Here’s another overlooked hypothetical interrelationship
this time recovered by the addition of taxa not previously tested with flounders, turbot, halibut, plaice, sole, tongue fish, other flatfish and their Eocene ancestors.
Wikipedia lists several Eocene taxa
with asymmetrical eye placements, but does not go deeper into their symmetrical ancestry.
Friedman 2008 and Friedman 2012 brought us
two basal flatfish, Heteronectes (Fig. 1) and Amphistium (Fig. 2), with asymmetric orbits still on opposite sides of the skull. The ancestors of those two taxa are under review here as the large, fast, predator, the bluefish, Pomatomus (Fig. 3), now nests ancestral to these taxa in the large reptile tree (LRT, 1795+ taxa).
(Linneaus 1766; up to 60cm; Fig. 3 is the extant bluefish and basal to flatfish in the LRT. Note the lack of circumorbital bones in the Gregory 1933 drawing preserved in the skull above. This fast-swimming, aggressive, marine pelagic fish is cosmopolitan in distribution. The first dorsal fin spines can be folded iinto a groove. Compare to Hetronectes, a basal flatfish (Figs. 1, 4).
(Friedman 2008, 2012; Figs. 1, 4) is an Eocene fish with an assymetric face originally and here considered basal to extant flatfish. Note the presence of circumorbital bones lacking in other, more derived flatfish.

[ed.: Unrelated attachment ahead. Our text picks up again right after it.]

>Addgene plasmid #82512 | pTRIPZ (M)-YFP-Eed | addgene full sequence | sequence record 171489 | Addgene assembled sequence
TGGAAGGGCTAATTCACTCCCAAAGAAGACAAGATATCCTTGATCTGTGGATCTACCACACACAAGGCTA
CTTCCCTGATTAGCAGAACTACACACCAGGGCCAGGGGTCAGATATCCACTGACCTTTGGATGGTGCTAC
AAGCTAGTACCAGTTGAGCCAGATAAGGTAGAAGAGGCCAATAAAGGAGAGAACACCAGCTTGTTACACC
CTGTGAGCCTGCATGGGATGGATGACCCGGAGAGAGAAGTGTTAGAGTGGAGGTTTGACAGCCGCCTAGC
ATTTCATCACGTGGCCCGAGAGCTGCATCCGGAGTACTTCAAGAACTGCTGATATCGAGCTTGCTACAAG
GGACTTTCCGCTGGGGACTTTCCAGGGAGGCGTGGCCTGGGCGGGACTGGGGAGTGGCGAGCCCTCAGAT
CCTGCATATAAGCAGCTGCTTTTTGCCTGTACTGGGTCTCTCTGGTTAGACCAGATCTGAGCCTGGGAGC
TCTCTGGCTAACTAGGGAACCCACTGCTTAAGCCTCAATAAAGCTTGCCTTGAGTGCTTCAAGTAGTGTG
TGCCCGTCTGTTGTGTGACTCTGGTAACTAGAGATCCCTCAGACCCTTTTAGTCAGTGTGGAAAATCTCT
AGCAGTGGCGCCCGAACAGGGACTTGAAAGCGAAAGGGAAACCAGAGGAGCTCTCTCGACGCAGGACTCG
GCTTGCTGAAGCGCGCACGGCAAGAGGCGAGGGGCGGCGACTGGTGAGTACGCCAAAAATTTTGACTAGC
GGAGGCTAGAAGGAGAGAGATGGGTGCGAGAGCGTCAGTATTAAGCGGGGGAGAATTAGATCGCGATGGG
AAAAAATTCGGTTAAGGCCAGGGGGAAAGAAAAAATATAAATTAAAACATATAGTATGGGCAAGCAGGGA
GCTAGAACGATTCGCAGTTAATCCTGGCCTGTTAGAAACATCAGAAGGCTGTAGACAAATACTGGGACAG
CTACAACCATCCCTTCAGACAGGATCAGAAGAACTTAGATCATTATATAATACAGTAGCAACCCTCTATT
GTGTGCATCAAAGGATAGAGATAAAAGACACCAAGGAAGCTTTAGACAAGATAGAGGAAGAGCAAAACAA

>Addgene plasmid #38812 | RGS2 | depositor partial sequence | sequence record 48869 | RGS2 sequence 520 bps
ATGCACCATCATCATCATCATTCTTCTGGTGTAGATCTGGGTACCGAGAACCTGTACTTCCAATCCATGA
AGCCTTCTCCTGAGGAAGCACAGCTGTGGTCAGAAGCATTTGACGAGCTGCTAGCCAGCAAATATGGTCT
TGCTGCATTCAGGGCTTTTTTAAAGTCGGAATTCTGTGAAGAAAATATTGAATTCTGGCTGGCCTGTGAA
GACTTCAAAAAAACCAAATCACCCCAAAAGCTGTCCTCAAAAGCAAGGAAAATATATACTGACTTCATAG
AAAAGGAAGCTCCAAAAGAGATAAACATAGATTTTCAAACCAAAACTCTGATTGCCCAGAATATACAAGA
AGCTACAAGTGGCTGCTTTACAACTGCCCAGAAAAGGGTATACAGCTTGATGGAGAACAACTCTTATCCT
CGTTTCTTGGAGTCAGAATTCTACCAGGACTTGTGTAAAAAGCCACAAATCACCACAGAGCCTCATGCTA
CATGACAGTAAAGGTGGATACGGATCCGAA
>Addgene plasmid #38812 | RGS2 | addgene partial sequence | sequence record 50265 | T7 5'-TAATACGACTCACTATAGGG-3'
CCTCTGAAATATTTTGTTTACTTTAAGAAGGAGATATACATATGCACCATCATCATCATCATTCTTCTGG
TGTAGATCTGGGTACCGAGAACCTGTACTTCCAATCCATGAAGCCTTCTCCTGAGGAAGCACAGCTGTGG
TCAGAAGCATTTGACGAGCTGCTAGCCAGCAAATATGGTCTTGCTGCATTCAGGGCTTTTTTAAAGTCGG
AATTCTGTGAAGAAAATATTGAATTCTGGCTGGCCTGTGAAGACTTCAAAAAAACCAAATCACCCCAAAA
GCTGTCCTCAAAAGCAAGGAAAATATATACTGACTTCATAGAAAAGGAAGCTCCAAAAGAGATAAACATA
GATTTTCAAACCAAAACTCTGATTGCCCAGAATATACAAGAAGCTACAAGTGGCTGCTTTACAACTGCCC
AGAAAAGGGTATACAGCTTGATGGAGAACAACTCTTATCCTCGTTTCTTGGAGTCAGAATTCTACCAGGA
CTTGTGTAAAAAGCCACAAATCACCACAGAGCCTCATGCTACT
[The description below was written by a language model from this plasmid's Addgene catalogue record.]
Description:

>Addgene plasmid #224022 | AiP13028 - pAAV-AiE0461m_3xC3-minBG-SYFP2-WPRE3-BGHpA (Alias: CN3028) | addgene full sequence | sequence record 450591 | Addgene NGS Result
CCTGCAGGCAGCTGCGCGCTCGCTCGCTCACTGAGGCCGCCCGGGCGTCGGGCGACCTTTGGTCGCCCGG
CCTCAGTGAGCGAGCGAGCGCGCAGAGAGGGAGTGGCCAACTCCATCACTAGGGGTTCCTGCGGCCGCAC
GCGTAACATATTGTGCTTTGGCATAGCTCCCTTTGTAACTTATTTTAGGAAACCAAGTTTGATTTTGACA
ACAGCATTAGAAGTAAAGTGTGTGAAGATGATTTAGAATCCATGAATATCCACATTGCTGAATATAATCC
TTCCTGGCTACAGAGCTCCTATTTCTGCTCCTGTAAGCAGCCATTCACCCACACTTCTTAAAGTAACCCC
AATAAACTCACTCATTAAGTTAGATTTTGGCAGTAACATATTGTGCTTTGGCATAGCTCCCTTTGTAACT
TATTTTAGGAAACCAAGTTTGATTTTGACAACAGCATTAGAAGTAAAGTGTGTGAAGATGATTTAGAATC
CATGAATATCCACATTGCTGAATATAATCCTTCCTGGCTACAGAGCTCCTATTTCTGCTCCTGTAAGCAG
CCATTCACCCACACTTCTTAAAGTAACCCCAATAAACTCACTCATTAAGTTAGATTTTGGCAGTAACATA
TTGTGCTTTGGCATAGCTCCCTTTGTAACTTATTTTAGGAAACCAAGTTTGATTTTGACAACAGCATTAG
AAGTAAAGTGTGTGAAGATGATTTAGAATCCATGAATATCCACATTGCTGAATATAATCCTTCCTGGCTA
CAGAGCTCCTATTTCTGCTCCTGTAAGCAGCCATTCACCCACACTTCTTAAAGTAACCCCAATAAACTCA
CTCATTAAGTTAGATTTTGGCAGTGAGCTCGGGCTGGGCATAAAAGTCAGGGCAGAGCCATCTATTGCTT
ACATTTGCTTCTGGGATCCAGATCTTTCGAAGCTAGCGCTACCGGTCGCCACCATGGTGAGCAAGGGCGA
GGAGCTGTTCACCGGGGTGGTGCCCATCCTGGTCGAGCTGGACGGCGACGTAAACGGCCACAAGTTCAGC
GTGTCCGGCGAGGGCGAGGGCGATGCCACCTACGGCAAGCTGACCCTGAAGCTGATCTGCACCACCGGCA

Friedman 2008 indicated
that the silver sweep, Scorpis (Fig. 5) was ancestral to flatfish. Friedman 2015 sheds no new light on ray-finned fishes. He follows traditional views. Future cladograms need to add taxa, starting with jawless lancelets and including sharks, in order to understand what the LRT(Fig. x) recovered by doing so.
A paper describing bluefish predation on flatfish
is here. Not quite cannibalism, but bluefish are taking big round bites out of their grandkids, in a manner off speaking.
Friedman M 2008. The evolutionary origin of flatfish asymmetry. Nature 454:209–212.
Friedman M 2012. Osteology of †Heteronectes chaneti (Acanthomorpha, Pleuronectiformes), an Eocene stem flatfish, with a discussion of flatfish sister-group relationships. Journal of Vertebrate Paleontology (32) 4: 735-756; doi: 10.1080/02724634.2012.661352
Friedman M 2015. The early evolution of ray-finned fishes. Palaeontology 58(2):213–228.